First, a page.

San Francisco's Hardly Strictly Bluegrass Festival is like no other music festival you'll ever attend. To begin, it's absolutely free. So unless you are trying to stand in front of the girls draped in lace, carrying flower crowns and lying in wait for Conor Oberst, the vibe is amicable and harmonious. At first glance the crowd might appear equivalent to any other festival, attendees in Coachella-inspired digs and braids and daises and camelbacks filled with god knows what. But as I arrived yesterday and navigated the the crowds toward the Rooster stage I found the crowd, like the roots of American Bluegrass itself, quite heterogeneous.
Allow me to set the scene. The guy sitting in front of me is wearing a tie-dye shirt, cargo shorts filled with cold, sweating beers and a Morgan Stanley hat to round it all out. The woman next to him, presumably from Marin, is sitting in a woven lawn chair doing the crossword puzzle while Sharon Van Etten croons in the background. A gentleman who may have just stepped off his yacht in the harbor still wearing boat shoes and a blue button-up, has conveniently managed to change into cut-off khakis and is either having Woodstock flashbacks or doing something we shouldn't talk about here. There are families and tiny hippies being toted, people who want to share part of their blanket with your dusty boots and couples with backpacks that appear to have trekked here all the way from Oregon. It's the kind of place where you never know if you'll get offered Bob Hope, a refreshing white wine spritzer, a wind chime, or someone's tech startup business card. But undoubtedly, someone will have something to share, or a story to tell.
Sharon Van Etten
Sharon Van Etten's album, Are We There, has been one of my favorite releases of this year. The album cover has a picture of presumably Sharon driving a car; the window is rolled down and she has her head outside the window navigating both the space ahead and the wind that blows against her. It's a image that relates to how listening to Sharon's music feels. There is a sense of abandonment, of open spaces and storytelling that is real and raw; wind-whipped. Sharon made a joke about playing an upbeat ballad that her mom liked more than other songs because it sounded happy. Though it was a ballad, she revealed there was nothing happy about it at all. Something strange happened during Sharon's set at the Rooster stage. It was about 90 degrees in San Francisco; locals, layering experts and sunscreen novices everywhere were sweaty, thinking about heat stroke and listening to sad, beautiful songs reverberate against warm bodies. It's the kind of music made for making sense of the dark and it was strange and sweet to listen to it bathed in sunlight. It gave a whole new meaning to Every Time the Sun Comes Up. We're all in trouble here.
At one point during Dawes' performance when the crowd was cathartically singing When My Time Comes at the top of their collective lungs, I looked over to see a lady in utility cargos and a bejeweled t-shirt leaning way back and playing the air guitar. It made my year. And if I closed my eyes to get on her level, it was just like being at a Crosby, Stills & Nash concert. There's the sweetest nostalgia to be found in the music of Dawes; great stories told through songwriting and rich vocal harmonies that sound like my dad's records. The aforementioned When My Time Comes is an existential power ballad that was a great live experience, and I thought the gentleman next to me with the mystery camelback was going to pass out during A Little Bit of Everything. Personally, I was done with That Western Skyline. Taylor Goldmsith's vocals were meant to tell stories like that.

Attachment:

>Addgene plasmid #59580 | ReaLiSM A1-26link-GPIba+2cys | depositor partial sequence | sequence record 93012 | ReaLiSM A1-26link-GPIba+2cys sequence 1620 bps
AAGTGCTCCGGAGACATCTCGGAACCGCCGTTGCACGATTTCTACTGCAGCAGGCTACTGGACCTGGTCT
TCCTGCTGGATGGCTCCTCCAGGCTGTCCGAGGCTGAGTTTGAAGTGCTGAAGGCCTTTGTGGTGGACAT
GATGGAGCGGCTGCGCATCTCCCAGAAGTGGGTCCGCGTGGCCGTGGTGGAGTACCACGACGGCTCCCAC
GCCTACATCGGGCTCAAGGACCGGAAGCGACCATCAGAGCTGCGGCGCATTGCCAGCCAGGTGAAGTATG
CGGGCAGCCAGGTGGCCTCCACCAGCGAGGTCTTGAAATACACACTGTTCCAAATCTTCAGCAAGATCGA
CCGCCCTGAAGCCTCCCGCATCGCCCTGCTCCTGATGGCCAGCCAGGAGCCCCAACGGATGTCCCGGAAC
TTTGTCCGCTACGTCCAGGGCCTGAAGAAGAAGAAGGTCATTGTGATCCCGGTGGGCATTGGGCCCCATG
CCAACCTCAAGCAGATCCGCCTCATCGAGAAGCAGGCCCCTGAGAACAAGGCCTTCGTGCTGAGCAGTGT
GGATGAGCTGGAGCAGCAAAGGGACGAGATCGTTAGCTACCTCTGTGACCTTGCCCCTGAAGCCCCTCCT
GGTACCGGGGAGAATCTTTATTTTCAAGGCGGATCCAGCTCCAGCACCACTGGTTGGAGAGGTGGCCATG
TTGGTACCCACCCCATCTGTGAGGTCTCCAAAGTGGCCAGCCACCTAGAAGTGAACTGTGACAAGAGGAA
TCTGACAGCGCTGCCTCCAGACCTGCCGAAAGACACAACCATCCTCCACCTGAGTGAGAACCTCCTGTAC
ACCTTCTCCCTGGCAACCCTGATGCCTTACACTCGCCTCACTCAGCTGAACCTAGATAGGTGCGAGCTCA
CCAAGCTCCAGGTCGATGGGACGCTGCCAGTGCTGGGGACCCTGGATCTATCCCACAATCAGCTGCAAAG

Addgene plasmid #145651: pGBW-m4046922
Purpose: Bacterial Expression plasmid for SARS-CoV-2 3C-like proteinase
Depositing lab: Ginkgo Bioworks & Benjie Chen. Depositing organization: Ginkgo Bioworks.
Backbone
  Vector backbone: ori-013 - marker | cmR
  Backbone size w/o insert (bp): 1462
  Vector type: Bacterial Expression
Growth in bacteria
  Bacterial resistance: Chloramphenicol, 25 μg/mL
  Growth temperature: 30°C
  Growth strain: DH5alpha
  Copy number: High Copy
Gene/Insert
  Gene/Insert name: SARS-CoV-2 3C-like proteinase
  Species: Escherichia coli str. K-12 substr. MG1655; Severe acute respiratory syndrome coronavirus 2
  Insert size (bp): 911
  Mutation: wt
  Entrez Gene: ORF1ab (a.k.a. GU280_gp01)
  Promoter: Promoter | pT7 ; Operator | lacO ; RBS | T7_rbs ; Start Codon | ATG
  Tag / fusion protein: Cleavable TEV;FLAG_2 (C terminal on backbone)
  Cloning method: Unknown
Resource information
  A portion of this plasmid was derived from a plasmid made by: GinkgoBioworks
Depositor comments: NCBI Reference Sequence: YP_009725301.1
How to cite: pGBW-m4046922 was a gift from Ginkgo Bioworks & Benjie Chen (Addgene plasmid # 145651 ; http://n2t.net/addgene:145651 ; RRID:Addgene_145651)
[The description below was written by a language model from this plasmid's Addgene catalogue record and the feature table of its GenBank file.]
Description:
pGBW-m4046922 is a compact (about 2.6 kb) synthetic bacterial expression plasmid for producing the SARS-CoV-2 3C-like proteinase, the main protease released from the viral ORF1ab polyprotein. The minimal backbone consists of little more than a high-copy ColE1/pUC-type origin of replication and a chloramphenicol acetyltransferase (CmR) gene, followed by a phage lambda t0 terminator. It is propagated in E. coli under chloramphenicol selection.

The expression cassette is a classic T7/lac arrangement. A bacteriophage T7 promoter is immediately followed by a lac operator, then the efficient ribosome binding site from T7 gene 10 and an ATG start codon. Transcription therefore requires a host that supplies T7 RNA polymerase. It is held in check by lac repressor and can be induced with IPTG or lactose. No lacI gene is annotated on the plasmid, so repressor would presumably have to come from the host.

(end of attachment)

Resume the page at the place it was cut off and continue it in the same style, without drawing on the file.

There are three important things you should know about Ryan Adams at Hardly Strictly Bluegrass.
1) He sounds really phenomenal live. Even from about a mile away (popular dude considering Conor Oberst, Yo La Tengo and Lucinda Williams were also playing) his perfect sub-country-rock raspy voice sounded great. He started with Gimme Something Good from his new album - Which is some of his best work yet.
2) He is a really wonderfully strange dude. I wish I could recall all of his concert commentary for you right here. But I can give you top highlights.
- At one point he told a lady in the front row that she looked like that one woman from The Leftovers. Leaving us all to wonder which woman exactly, ponder Ryan Adams actually watching a television show and let the Leftover's induced dread creep in.
- He sang a quite charming, impromptu song dedicated to a man in the back of the crowd holding three balloons. At about the same time that I realized that it was actually four balloons, not three, so did Ryan changing the charming tune to, "it's not three , it's four!" I will never forgive myself for not having a recording of this. Live concert Gold, if you will.
- At the end of the night, he thanked everyone for coming, probably apologized for cursing again by cursing and said, "Black Sabbath is on next."
3) Considering the prolific nature of his work, Come Pick Me Up is still one of the best Ryan Adams songs, it stands out as a classic of his genre and was my personal favorite of the night.
If you have a chance this weekend, or sometime in the future do yourself a favor and go listen to some bluegrass. Go for the setting of the golden gate park with trees towering above stages; go for people watching or the festival food and awkwardly shared beverages. Go because it's free and it's in San Francisco. Go to melt in the sun and into the crowd as you listen to music built by the early settlers of this broken, tired and beautiful country - these are her sounds and her stories.
The festival continues today and tomorrow (October 4th and 5th), for the full schedule and lineup visit the website.
UPDATE: My attention was drawn to some genius who did in fact get Ryan's Adam Three Balloons on video. You can relish in it here.